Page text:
Thursday, May 19, 2011
Thoughts on The King's Speech
Keith took me to see The King's Speech when the Oscar buzz surrounding the film was a mere murmur in the corners of the blogosphere--on Saint Valentine's Day, to be precise. Being a long-time Colin Firth fan, I couldn't resist another period piece of his, plus the cast list was a virtual Who's Who of British film legends--at the very least, remarkable Pride and Prejudice and Harry Potter reunions: Geoffrey Rush as Lionel (whom my kids know best as Captain Barbosa in the Pirates of the Caribbean films), Helena Bonham-Carter as the Queen Mum (dear Bellatrix in HP), Sir Michael Gambon (Dumbledore in HP), Sir Derek Jacobi as the Archbishop of Canterbury (whom I know best, despite his wonderful Shakespeare portrayals, for his role in one of my favorite modern film noirs, Dead Again with Kenneth Branagh and Emma Thompson), Anthony Andrews as Prime Minister Baldwin (the Scarlet Pimpernel himself, who played against Jane Seymour in the early 80s), Timothy Spall as Churchill (Wormtail in HP), Jennifer Ehle as Lionel's wife (Elizabeth Bennet in P&P opposite Colin Firth's Darcy), David Bamber as the Theatre Director (Mr. Collins in P&P), and more...I'm sure I'm missing some.
What I really liked about The King's Speech, now that I own it on DVD as my Mother's Day gift from the boybarians, is Colin Firth's incredible performance. It's so multi-layered--he makes Bertie look like a frightened lad one moment, a somewhat arrogant ass the next, and a self-effacing, perhaps even humble man after that...and sometimes all three at the same time. One also sees so clearly the selfishness behind the "romance" that was Edward and Wallis Simpson--her calculation, his besotted selfishness. Edward as king was more concerned with appeasing Mrs. Simpson than he was with running the country, despite Hitler knocking at the door. The scene in the wine cellar between the two brothers is so telling: as Bertie asks David what he has been doing with his time, David flippantly retorts "kinging," then Bertie attempts to find out David's foreign policy decisions about Europe, to which David replies offhandedly, "Herr Hitler will sort it all out," to which Bertie returns, "But who will sort out Herr Hitler?" And just after, when Bertie questions his brother more closely, David accuses Bertie of wanting the crown for himself and then cruelly mocks Bertie's stammering responses.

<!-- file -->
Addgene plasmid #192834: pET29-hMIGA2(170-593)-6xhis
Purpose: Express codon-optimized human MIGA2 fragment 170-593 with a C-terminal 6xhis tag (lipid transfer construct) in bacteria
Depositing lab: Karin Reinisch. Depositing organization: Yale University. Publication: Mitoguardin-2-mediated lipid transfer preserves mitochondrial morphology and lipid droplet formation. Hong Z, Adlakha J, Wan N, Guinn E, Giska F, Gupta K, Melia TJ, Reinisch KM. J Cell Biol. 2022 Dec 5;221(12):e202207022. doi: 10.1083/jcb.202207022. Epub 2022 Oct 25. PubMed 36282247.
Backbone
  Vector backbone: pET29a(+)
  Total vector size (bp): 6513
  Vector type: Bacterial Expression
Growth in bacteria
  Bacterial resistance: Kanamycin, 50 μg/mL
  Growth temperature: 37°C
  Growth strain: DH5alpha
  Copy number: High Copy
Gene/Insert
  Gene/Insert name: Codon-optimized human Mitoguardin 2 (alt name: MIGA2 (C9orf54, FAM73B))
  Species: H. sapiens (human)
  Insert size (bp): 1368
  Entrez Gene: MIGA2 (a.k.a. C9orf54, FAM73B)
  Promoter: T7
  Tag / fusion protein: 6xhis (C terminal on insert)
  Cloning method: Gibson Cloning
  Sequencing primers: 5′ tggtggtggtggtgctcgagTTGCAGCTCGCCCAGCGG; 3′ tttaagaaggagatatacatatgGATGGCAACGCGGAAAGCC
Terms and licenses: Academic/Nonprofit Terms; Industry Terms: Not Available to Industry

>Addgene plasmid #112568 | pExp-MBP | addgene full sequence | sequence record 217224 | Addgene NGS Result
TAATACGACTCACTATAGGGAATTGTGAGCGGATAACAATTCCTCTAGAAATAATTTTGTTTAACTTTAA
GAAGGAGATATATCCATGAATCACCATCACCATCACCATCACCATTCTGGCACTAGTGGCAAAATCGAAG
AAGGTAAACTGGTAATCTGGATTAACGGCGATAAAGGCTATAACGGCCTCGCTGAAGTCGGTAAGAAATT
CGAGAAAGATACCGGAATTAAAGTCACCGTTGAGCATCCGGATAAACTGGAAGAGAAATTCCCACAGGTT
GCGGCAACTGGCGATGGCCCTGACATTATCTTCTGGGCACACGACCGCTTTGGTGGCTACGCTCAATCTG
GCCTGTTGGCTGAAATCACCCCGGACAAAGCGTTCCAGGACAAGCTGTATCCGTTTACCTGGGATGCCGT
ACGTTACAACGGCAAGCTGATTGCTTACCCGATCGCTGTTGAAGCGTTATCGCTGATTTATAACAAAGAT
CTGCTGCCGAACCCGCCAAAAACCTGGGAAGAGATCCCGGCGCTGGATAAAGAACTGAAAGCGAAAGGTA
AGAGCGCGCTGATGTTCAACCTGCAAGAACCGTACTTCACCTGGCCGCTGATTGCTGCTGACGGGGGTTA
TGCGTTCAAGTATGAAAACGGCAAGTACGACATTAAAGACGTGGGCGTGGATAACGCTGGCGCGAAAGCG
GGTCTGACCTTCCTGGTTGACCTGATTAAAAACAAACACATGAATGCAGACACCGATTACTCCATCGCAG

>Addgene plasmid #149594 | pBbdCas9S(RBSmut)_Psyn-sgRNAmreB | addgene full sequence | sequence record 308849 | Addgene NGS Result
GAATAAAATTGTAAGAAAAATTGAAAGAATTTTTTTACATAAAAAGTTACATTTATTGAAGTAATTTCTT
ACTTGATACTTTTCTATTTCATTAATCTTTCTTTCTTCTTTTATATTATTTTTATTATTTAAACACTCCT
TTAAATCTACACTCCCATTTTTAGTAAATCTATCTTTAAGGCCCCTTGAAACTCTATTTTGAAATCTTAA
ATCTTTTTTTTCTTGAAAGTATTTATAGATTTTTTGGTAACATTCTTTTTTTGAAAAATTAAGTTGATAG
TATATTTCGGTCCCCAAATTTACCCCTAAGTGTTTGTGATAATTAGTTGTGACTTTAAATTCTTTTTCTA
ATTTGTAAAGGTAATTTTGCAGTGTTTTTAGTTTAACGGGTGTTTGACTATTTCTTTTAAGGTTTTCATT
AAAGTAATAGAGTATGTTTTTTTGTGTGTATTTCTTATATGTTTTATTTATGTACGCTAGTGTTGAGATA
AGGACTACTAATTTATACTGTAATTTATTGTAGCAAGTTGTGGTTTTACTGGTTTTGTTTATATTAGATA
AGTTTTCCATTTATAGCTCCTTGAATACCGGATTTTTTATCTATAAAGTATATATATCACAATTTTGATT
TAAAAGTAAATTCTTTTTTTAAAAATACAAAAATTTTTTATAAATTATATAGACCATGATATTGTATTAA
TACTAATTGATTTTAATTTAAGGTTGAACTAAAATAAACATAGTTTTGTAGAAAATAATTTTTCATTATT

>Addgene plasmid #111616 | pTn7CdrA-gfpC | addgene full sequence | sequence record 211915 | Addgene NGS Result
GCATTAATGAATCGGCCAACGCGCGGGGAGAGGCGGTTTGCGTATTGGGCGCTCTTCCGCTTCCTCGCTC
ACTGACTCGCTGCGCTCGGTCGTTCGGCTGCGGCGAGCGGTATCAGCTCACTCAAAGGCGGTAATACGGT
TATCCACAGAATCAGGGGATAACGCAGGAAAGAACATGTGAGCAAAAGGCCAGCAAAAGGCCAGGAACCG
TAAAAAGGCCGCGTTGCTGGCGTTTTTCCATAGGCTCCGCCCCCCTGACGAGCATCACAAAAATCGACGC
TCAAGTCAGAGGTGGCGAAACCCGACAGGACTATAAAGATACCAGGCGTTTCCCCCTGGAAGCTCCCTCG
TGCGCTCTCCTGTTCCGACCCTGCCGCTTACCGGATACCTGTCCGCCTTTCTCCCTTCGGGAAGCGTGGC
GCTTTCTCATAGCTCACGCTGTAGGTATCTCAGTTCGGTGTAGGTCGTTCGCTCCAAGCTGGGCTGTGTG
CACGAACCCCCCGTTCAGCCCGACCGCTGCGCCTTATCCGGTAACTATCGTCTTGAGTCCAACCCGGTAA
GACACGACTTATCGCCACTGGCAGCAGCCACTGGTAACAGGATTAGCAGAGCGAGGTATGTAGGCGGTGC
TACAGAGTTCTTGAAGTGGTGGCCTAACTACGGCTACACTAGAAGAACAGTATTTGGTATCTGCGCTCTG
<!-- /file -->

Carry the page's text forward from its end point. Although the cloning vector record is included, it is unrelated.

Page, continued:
And the relationship between Bertie and his father isn't much better. After reading the Christmas address on the radio, King George V insists that Bertie try to read it, then becomes impatient almost immediately, barking contradictory advice at Bertie while subtly ridiculing his son, whom he well knows may have to assume the British crown after his death as David lacks the common sense to rule well in that challenging time.
So Bertie's one friend becomes Lionel, a commoner who addresses the future king by his family name, insists upon them being equals, and teaches Bertie so much more than how to work through his stammer. And eventually we discover some of the reasons behind Bertie's speech difficulties: abused by a nurse who favored David, he was not fed properly which caused life-long digestive trouble for him. And then there was the younger brother who died of epilepsy at 13, far from the public eye. So much pressure was placed upon the Royal Family even then...almost as much as now.
So we see the background of the man who became a symbol of national unity in England during the Second World War when he and his wife, Elizabeth, the parents of the current queen, refused to leave London during the months and years of air attacks, earning themselves the trust, respect, and adoration of their subjects.
Funny at times, uncomfortable at others, poignant and praiseworthy, (but with quite a lot of cursing--actually as speech exercises!) The King's Speech well-deserved the Academy Award for Best Picture, and Colin Firth definitely earned the Best Actor Oscar, hands down. It's by far the best film of 2010 in my humble opinion, as well as the Academy of Motion Pictures Arts and Sciences.